What’s the link between formative assessment and anticipating student challenges?

I was asked recently about formative assessment and anticipating student problems in a recent Google+ Community chat, so I thought I would create a blog post.


Could you give some examples of what you mean by the “formative assessments” you said you build in to your planning? And I’m curious as to how you go about “anticipating student challenges”…how and what kind of challenges?

Wiggins and Mctighe (2005) posit (and I would agree) that assessments include standardized exams, in-class exams, quizzes, academic prompts, performance tasks, and informal discussions. Informal discussions might occur around homework, student portfolios, Socratic Method, among others.  Broadly speaking, all assessments can be broken down into two categories: formative and summative.

Summative assessments are often associated with standardized tests; they are defined as any assessment that measures learning.  They measure what knowledge and skill sets the student has acquired in the past.   When teachers assign grades, they usually (but not always) are applying summative assessments.

Formative assessments set out to promote learning, and in contrast to summative assessments are more prospective or forward-looking. The most common example are informal discussions with students that are intended to help them achieve something they could not do before.  When teachers are in class, they constantly observe students who are struggling and thus make adjustments to either their teaching practice and/or they suggest to learners to make adjustments to their learning tactics.  This is an example of formative assessment…we are assessing and tweaking the educational design in order to help students learn more effectively, efficiently, and through higher engagement.

I mentioned before that exams were “usually” considered summative assessment – but they don’t have to be.  Dynamic assessment is a term used to describe how teachers use the results from student exams, for example (which are typically summative assessments) as a type of formative assessment.  Teachers build a lesson (i.e., a learning experience) around common problems reflected in the results that came from the results.

So, formative assessment techniqually can be any type of assessment, but it is what you do with the test, exam, informal discussion, etc. that matter.  The purpose of formative assessments is to create better learning experiences; the purpose of summative assessment is to measure learning.  In formal education, both are important, but my philosolphy leans on having more formative assessment than summative.  As in the case with dynamic assessment, anything can be turned into formative assessment.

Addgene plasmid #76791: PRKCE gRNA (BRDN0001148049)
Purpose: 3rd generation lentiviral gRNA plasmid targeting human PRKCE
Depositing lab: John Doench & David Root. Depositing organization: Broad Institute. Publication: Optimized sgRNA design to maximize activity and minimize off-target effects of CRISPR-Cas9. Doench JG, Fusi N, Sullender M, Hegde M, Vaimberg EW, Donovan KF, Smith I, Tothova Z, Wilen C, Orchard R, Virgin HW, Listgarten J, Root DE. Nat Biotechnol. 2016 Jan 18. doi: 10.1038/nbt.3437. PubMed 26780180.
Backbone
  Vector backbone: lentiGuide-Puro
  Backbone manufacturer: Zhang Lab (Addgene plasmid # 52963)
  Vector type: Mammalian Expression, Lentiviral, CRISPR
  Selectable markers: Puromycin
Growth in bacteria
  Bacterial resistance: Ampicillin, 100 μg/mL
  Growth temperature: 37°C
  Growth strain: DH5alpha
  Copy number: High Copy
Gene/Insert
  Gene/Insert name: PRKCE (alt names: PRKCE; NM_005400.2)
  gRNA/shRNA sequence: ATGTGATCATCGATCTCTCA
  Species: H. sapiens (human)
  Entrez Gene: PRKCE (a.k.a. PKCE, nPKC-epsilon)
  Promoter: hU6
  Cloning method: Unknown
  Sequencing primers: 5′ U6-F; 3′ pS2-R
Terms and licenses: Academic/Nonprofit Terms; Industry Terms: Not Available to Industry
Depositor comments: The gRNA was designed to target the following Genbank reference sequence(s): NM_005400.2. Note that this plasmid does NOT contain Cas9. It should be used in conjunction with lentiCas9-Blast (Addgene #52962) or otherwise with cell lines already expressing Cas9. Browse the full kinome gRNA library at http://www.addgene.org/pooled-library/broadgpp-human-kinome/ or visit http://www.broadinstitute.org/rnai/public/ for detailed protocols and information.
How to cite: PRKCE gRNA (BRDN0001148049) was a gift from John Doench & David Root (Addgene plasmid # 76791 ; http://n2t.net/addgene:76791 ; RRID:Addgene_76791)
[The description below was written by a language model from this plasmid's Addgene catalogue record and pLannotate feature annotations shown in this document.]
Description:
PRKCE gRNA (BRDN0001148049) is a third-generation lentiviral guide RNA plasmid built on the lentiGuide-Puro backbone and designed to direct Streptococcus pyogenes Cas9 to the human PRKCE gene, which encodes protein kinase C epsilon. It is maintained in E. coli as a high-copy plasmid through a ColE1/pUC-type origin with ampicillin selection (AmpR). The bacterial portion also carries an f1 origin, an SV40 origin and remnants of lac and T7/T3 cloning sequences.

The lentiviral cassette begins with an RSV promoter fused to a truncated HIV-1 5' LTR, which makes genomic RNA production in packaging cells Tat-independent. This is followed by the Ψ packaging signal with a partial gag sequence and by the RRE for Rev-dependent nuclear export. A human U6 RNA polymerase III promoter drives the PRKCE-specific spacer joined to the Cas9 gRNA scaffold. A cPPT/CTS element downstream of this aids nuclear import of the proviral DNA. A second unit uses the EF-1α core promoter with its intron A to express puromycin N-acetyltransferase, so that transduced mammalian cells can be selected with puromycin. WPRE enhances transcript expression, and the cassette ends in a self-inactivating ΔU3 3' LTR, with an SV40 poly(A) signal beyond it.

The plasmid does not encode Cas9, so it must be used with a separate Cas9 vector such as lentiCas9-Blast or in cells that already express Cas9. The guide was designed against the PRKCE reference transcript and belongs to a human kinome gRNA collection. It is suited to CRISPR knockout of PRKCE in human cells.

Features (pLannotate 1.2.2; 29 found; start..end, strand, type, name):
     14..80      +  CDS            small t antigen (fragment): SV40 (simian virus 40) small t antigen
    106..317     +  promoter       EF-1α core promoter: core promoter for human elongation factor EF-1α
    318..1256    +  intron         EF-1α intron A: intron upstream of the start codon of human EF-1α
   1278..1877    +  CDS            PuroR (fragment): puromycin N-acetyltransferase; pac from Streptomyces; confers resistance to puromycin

As for anticipating student challenges, there are two perspectives to consider: the novice practitioner and the expert practitioner.  The novice teacher perhaps will lack at being able to anticipate certain student challenges. So, what I would suggest is to record or share classroom experiences as often as possible and inquire about what others are doing. One’s personal learning network (PLN) can come in handy when using social media to share experiences with others in this regard.  Simply asking questions to others often can create a discourse around working towards a possible solution – make learning transparent.  Then, complement this with what the literature (research) states.

The expert practitioner perhaps can anticipate more problems that students are likely to face.  But since each group of students is unique, being a reflective practitioner and sharing one’s experiences with others (like in the case of the novice) can also be beneficial.

For me, being a reflective practitioner and sharing my experiences with others has helped me cultivate my own PLN in a way that helps me become better as an educator.  I often reach out to my PLN when it comes to student challenges. These challenges are often linguistic, technological, and managerial when it comes to when, where, and how they set out to achieve the objectives of the class.  I receive a lot of good information via my PLN and this has helped me learn how to be more in-tune with my students.  For me it’s just paying attention to the types of feedback that I repeatedly give (i.e., formative and summative assessments) and then reflecting on and sharing what I learn as often as possible.  This is the approach I currently take.